How To Get Started In A Habeas Corpus Petition?
Many times a Habeas Corpus petition is a last-ditch effort to help an individual that is facing deportation as a result of the conviction. In the context of an immigration action, a habeas corpus petition can be used to vacate an unjust conviction where the conviction itself is causing the immigration calamity that the non-citizen defendant now finds him or herself in. An immigrant seeking post-conviction relief as a result of being placed in immigration proceedings must start the habeas corpus process with an investigation into the circumstances of the conviction. This would be the first step no matter if the non-citizen defendant was convicted by plea of a jury trial. Whether one was convicted by guilty or no contest plea or jury trial is a big distinction and can change the course of an investigation. For instance, if the non-citizen defendant was convicted by a plea then the circumstance of the plea are investigated. Just some of the questions that are raised are whether the non-citizen’s attorney advised appropriately about the immigration consequences of the plea. Another issue that can be investigated is whether the non-citizen defendant had a knowing and intelligent understanding of the immigration consequences of the plea. If the defendant was convicted by jury trial then the circumstances of the jury trial must be examined. Regardless of how the conviction came about it is important that the first step be a thorough investigation into the circumstances of the case. Once a thorough investigation has been completed then a skilled post-conviction relief attorney will be able to determine what the appropriate steps are to seek the requested post-conviction relief.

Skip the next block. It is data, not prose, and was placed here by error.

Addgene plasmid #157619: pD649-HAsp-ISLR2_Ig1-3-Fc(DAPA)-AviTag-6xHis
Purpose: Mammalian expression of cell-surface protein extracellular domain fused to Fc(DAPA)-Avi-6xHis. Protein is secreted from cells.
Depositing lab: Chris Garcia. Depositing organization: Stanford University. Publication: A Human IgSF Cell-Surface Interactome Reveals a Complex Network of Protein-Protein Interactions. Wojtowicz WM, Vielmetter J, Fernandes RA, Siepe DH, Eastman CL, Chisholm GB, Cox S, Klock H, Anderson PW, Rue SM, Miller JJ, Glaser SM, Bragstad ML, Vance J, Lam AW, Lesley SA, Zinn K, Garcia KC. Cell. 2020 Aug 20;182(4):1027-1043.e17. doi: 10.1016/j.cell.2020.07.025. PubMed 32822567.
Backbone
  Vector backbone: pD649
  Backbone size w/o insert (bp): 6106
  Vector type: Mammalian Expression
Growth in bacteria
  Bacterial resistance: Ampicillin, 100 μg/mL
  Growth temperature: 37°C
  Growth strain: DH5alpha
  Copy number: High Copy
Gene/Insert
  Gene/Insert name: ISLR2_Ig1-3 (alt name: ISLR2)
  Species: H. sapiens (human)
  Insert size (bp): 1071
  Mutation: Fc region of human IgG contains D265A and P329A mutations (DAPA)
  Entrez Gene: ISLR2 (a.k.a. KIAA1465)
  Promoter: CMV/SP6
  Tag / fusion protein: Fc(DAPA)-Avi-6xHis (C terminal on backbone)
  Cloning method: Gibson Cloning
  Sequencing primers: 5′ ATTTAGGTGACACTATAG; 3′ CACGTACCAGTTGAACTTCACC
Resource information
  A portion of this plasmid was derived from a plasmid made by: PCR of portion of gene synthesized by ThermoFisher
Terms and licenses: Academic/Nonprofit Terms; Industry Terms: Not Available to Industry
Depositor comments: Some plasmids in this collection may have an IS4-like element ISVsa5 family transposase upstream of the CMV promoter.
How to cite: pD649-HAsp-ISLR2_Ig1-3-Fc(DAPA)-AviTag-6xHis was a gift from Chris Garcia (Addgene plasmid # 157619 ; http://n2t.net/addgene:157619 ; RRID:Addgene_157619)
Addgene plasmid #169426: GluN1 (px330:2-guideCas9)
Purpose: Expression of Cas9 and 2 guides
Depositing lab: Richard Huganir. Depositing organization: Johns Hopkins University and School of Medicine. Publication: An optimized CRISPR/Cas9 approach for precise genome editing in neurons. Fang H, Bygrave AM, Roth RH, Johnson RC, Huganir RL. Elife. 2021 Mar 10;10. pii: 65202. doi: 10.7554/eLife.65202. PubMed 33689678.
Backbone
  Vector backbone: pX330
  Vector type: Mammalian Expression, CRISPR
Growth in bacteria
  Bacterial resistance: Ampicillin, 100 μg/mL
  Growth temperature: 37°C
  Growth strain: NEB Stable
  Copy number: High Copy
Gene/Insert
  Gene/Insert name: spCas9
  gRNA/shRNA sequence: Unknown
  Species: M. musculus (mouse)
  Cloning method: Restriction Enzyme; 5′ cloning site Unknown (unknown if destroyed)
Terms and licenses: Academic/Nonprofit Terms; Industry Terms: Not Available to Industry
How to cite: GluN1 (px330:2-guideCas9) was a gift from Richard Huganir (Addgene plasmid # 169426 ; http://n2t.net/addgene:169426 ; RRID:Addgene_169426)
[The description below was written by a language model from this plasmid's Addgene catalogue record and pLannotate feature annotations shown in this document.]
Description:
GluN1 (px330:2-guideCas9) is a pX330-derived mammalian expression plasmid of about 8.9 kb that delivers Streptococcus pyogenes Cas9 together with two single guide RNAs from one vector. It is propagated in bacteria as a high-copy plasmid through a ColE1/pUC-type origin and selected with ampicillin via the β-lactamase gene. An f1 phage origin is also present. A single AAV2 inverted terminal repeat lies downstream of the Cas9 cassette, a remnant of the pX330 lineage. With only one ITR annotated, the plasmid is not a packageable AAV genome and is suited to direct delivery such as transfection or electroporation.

A habeas corpus review requires two conditions be met:
The person petitioning for habeas corpus relief must be in custody when the petition is filed.
The Petitioner must exhaust all state remedies including state appellate review before petitioning for habeas corpus relief in federal court.
Under California law, individuals in either actual or constructive custody may file a petition challenging the constitutionality of a conviction or sentence by filing a habeas corpus petition. Once a person is no longer in custody (i.e., they are no longer in jail or prison or on probation or parole), courts no longer have jurisdiction over a habeas petition. See People v. Picklesimer, 48 Cal. 4th 330 (party no longer in constructive custody may not file a writ of habeas corpus); People v. Villa 45 Cal. 4th 1063 (2009).
A habeas corpus petition may be filed in the superior court, the court of appeal, or the supreme court, but a petition filed in a reviewing court must state the petitioner’s reasons for not filing in the superior court.